After the meeting with Royal Mail there was a quick dash to Shoeburyness High School for the second public meeting on the Shoebury Common flood defence proposals. This was an additional meeting after the first meeting attracted more people than the capacity of the Wendy Owen Hall.
I was pleased, whatever the views towards the preferred option, to see so many people over the two meetings come and have their say after I secured from officers at a Shoebury Residents Association meeting last Spring, the commitment to hold a public meeting in Shoeburyness as part of a consultation on the proposed flood defences at Shoebury Common.
All councillors at the meeting were challenged by a resident to let the audience know what their position was on the proposals. Whilst it would have easy not to say nothing, I vowed and declared when I was first elected never to shy away from giving by honest views when challenged on any subject - regardless of how difficult or controversial the subject may be.
I strongly believe that the public want to see conviction politicians who have the courage to air their views even if the majority do not agree with you. I believe people will ultimately respect you far more for taking this stance. As I have always said, if residents agree or disagree with me or are happy or unhappy with the representation that I give then they have the chance to demonstrate their feelings in the ballot box.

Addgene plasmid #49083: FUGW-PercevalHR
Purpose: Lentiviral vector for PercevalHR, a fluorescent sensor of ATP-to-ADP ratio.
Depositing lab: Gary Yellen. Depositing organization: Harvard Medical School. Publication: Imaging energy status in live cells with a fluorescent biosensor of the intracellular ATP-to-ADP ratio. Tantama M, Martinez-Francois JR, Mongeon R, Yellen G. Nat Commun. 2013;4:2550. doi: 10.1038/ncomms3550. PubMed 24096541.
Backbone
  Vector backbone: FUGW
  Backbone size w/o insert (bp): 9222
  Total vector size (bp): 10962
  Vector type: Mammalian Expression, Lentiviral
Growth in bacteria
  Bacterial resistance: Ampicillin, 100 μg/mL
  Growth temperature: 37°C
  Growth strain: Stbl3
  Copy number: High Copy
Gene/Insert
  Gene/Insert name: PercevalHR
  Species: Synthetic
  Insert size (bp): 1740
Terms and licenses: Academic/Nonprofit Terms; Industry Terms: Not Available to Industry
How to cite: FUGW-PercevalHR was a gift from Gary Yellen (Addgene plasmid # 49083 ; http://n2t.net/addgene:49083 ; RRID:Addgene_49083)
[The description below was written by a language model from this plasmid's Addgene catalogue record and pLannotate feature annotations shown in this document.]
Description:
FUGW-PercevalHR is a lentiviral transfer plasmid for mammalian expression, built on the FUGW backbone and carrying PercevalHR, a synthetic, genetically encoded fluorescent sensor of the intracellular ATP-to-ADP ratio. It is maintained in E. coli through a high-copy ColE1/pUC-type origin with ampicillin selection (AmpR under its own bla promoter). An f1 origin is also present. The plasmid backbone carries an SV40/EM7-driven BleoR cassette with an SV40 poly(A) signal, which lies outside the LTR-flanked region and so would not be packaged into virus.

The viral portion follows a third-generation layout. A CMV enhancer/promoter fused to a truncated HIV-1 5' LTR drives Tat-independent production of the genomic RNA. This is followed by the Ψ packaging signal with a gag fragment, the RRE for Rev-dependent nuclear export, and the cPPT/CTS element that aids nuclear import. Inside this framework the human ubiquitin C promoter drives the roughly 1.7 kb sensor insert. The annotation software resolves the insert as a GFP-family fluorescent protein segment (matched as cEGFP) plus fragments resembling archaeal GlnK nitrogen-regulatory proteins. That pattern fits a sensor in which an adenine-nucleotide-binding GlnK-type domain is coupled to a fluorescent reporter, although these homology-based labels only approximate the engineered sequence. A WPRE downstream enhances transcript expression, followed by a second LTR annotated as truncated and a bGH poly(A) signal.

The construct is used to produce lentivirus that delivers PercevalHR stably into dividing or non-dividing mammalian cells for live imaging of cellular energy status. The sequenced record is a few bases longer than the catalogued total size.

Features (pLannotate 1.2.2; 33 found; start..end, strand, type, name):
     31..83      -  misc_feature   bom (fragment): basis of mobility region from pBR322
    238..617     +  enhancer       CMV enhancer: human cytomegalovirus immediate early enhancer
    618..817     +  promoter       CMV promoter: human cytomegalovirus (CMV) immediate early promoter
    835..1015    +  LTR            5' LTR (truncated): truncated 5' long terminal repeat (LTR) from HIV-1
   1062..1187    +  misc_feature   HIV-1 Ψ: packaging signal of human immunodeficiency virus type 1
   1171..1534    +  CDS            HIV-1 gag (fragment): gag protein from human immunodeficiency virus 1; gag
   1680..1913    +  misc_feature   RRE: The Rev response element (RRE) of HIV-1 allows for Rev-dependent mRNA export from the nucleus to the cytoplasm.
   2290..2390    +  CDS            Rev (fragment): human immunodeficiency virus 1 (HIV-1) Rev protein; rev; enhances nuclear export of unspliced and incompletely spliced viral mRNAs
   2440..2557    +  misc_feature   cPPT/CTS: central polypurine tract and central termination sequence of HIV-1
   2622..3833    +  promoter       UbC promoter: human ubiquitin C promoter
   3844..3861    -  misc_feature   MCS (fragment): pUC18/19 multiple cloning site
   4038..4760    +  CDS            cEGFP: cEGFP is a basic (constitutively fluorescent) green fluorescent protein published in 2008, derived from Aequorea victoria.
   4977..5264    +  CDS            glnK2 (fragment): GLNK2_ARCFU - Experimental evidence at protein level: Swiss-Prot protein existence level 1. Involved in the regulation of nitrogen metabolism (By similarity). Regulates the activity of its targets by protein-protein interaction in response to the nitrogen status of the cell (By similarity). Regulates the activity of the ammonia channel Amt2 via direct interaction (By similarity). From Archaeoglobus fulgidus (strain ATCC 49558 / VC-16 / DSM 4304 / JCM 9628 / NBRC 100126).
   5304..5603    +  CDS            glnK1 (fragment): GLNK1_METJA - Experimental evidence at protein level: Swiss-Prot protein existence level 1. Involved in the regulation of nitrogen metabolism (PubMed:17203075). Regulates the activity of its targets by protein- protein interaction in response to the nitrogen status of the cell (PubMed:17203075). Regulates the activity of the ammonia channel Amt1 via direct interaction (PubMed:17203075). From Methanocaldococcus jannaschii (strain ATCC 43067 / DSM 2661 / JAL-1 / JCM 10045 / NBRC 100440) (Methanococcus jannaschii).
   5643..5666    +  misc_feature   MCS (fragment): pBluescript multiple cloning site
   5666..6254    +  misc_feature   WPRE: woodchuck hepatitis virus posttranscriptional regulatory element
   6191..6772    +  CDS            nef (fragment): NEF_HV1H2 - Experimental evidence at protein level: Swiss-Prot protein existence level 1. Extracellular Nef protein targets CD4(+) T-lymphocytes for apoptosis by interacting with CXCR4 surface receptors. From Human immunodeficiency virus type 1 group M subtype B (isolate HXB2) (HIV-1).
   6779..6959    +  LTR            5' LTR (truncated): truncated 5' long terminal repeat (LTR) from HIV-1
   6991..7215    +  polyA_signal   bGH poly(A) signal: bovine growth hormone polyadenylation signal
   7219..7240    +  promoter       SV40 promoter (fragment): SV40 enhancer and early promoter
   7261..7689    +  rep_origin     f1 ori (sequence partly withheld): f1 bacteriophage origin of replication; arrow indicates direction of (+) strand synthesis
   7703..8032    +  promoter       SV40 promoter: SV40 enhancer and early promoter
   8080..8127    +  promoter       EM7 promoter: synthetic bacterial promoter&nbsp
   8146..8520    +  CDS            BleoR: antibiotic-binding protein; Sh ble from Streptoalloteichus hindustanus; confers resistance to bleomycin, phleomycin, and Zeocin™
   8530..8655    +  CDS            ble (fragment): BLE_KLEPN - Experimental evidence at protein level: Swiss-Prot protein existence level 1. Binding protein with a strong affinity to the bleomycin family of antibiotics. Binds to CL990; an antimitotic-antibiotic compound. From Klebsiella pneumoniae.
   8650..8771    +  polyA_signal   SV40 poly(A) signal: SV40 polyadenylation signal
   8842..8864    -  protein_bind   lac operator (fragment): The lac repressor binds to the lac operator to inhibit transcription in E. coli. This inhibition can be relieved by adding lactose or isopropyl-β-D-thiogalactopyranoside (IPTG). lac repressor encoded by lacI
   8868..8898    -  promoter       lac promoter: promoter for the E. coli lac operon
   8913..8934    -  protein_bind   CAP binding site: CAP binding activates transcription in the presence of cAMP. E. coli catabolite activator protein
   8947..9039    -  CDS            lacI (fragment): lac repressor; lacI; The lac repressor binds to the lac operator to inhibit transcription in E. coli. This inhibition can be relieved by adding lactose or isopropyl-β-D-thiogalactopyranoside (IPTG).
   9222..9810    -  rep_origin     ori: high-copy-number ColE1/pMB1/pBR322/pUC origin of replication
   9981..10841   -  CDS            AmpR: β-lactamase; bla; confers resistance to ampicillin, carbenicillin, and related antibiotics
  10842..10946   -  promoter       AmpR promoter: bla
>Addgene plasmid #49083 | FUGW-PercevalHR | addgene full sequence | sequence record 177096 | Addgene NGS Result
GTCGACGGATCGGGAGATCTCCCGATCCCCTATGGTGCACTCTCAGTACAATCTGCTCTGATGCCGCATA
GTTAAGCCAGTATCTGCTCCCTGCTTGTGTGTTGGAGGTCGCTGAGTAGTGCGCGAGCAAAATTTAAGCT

I would rather stay true to my beliefs and principles and risk being voted out of office than jump on any passing bandwagon that passes through town just to court popular opinion at any given time.
I was happy to reiterate my long held view on this issue that regardless of the scheme that finally goes ahead will change Shoebury Common - even the alternative scheme put forward by Mr Bailey and Mr Lovett. I also told the meeting that as the council and Mr Bailey and Mr Lovett were putting forward options there was an acceptance that there is a real risk of flooding at Shoebury Common and doing nothing is not an option, although I recognised that doing nothing is a view by some.
I also said that knowing the risk, and being in a position of responsibility, my main priority was the protection of residents lives, homes and livelihoods in West Shoebury but that any scheme which gets the go ahead needs to be in keeping with the character at Shoebury Common.
It is worth reminding that there is still a week to go on the consultation and the plans for the preferred option can be viewed at Thorpedene Library until the 12th May.